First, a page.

Hidden away in the landscape, Calke remains in a secluded world © National Trust Images

Hidden away in the landscape, Calke remains in a secluded world

Behind closed doors

Hidden away in a hollow within ancient park land, Calke Abbey appears to have turned its back on the modern world.

The telephone first rang in 1928 at Calke and electricity wasn't introduced until 1962. The often eccentric Harpur-Crewe family preferred a solitary life which excluded mod cons.

With a few exceptions, the desire for isolation continued through the family.



An isolated heir

This painting, found in the saloon, actually shows the son of Sir Harry Harpur 6th Baronet and Lady Frances Greville, of Warwick Castle.

His parentage made him destined for wealth and high society after being born into English aristocracy.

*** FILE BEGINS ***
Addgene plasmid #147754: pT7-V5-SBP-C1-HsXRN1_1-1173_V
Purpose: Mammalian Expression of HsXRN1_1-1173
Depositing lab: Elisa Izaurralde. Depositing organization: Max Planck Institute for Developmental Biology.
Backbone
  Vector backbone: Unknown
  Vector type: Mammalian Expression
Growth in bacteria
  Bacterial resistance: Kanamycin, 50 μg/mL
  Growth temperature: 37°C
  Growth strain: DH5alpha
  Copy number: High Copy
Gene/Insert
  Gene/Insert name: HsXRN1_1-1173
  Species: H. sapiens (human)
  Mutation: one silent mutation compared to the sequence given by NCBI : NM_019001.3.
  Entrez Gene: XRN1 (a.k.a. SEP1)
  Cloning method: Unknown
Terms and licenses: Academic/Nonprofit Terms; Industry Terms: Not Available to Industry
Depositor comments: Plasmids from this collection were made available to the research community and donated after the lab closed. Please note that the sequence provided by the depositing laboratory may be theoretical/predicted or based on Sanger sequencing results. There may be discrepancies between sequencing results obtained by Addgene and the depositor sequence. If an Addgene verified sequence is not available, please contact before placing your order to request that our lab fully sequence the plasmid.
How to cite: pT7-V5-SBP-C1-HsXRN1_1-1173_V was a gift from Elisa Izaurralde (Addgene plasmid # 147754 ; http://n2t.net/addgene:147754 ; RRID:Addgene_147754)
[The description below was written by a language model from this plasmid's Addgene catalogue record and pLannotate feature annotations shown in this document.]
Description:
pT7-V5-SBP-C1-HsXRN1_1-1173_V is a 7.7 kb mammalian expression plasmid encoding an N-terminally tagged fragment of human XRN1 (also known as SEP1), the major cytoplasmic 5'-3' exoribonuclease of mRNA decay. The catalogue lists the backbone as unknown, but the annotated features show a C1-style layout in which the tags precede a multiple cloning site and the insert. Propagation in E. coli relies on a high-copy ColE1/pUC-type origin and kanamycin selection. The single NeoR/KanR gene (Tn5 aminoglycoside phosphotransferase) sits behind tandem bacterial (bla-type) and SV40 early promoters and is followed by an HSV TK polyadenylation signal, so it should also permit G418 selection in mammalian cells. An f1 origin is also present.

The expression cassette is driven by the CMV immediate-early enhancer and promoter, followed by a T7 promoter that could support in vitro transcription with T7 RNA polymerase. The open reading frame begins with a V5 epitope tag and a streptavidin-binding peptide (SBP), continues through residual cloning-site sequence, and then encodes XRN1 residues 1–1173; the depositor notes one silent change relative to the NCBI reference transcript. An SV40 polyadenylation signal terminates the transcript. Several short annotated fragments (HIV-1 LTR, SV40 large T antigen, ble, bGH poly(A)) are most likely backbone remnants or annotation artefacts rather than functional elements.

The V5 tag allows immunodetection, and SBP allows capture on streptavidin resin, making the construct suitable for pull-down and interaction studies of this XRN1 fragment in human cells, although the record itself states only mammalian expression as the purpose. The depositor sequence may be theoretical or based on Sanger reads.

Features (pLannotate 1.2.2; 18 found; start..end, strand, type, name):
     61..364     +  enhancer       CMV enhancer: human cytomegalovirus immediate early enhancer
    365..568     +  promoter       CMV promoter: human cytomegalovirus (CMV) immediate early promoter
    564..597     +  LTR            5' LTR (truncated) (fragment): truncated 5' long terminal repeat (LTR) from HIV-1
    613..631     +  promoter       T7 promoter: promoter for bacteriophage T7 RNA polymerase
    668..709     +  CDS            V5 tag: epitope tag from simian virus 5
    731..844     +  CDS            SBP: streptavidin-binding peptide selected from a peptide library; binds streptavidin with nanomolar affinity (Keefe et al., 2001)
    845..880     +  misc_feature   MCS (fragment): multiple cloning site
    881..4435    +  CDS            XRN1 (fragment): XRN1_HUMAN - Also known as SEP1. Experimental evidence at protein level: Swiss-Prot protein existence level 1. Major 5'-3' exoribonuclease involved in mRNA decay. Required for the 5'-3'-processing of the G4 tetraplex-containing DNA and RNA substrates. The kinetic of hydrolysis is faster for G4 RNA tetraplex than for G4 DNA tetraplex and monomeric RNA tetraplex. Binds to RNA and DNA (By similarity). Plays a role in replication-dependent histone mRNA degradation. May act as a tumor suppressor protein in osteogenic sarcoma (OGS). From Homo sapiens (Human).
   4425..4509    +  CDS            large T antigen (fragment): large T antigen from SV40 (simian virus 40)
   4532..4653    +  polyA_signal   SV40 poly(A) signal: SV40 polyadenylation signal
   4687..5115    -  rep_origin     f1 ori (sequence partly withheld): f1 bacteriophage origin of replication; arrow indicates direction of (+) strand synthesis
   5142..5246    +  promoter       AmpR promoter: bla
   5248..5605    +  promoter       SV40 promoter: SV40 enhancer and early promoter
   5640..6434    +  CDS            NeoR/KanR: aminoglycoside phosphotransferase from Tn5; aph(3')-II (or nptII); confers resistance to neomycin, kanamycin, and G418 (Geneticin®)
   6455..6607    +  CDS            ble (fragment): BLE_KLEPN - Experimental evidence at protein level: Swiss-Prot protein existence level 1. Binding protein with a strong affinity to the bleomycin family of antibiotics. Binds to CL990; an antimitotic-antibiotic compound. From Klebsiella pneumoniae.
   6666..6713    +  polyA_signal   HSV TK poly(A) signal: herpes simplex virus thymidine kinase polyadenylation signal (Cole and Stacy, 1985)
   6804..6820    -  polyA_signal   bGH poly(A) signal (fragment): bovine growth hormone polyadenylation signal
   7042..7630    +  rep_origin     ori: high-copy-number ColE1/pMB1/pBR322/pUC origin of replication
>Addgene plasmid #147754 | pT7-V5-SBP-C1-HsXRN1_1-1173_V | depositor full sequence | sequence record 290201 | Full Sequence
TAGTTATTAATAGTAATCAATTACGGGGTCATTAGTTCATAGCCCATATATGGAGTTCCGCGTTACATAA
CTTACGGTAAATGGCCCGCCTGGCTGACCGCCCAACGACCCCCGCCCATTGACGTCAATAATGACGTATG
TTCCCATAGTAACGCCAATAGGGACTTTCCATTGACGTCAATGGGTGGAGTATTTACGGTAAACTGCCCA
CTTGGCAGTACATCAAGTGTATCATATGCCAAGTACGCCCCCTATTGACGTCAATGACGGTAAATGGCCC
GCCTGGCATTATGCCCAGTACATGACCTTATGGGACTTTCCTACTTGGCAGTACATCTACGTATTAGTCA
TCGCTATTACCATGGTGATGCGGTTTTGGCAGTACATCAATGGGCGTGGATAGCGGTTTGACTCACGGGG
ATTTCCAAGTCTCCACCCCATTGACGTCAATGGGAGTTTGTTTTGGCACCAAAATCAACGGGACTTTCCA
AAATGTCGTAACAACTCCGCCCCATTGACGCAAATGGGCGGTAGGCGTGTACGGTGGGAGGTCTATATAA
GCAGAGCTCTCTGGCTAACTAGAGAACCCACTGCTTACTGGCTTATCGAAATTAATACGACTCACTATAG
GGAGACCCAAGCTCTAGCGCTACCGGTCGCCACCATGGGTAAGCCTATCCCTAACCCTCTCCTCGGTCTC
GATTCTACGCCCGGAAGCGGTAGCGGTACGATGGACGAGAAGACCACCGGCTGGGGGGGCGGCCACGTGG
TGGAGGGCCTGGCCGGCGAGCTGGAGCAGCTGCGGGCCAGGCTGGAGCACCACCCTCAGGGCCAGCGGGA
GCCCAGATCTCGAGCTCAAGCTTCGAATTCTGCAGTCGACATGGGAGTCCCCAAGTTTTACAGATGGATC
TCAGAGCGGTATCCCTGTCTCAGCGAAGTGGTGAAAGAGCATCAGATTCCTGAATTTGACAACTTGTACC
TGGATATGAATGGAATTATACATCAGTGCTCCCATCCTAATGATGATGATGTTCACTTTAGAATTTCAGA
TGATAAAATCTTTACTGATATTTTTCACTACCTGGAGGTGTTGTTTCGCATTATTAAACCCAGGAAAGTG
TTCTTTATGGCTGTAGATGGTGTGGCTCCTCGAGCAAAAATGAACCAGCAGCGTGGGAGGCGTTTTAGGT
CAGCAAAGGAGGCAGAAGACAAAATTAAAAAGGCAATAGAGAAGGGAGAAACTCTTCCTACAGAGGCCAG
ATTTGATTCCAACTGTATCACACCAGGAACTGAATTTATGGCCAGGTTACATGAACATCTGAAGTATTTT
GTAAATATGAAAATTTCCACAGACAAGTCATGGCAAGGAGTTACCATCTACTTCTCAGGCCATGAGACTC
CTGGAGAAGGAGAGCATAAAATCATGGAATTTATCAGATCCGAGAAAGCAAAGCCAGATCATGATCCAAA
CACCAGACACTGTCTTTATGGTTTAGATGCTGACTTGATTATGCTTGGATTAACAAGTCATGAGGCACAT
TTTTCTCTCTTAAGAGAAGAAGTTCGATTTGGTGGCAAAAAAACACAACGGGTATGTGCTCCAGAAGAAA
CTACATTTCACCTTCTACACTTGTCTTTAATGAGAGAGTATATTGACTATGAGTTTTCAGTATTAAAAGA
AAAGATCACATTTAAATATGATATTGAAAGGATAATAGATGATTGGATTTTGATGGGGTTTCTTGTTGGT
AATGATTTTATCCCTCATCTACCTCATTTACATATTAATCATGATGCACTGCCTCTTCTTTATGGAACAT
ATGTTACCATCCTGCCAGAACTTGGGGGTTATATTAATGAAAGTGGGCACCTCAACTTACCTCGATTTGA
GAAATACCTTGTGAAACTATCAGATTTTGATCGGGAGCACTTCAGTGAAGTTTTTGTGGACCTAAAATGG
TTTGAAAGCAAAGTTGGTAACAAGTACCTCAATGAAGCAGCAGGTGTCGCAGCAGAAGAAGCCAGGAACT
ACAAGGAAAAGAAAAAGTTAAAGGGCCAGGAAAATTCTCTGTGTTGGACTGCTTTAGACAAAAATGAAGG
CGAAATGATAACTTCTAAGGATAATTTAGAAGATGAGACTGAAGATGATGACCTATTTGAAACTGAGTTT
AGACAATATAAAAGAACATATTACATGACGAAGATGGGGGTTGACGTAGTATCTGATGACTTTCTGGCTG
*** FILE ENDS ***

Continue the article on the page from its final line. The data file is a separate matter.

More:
But Henry had a different plan for his life.

The family man

Sir George Crewe returned life at Calke to the usual conventions of English upper-class life.

More outgoing than his father, he accepted his place in the life of the county.

Sir George devoted himself to fulfilling his duty as a Christian landlord, family man and country gentleman.

A gentle tyrant

Sir Vauncey Harpur Crewe was little seen outside the bounds of Calke, and, much like his ancestors, preferred isolation.

He was kind to his workers but lacked in manners when it came to his own family.

Discover how his passions shaped the house interior you see today.

Religious roots

  • Calke Abbey stands on the site of a medieval religious house
  • Calke Priory only lasted a few years as the canons moved to Repton
  • Repton Priory was dissolved by Henry VIII in 1538
  • But the canons had anticipated this and granted leases of Calke
  • After passing through several hands Richard Wendsley acquired Calke
  • He then sold the estate in 1585 to Robert Bainbridge
  • His son sold the estate to Henry Harpur in 1622 for £5,350
  • It stayed in the Harpur family until we began caring for it in 1985

A short video

Boys will be boys

Oral histories


We have some great volunteers who are digitising our oral history collection.

We've got recordings from servants that lived and worked here and memories from people who visited the estate.

You can hear evacuees from World War II in the video to the left.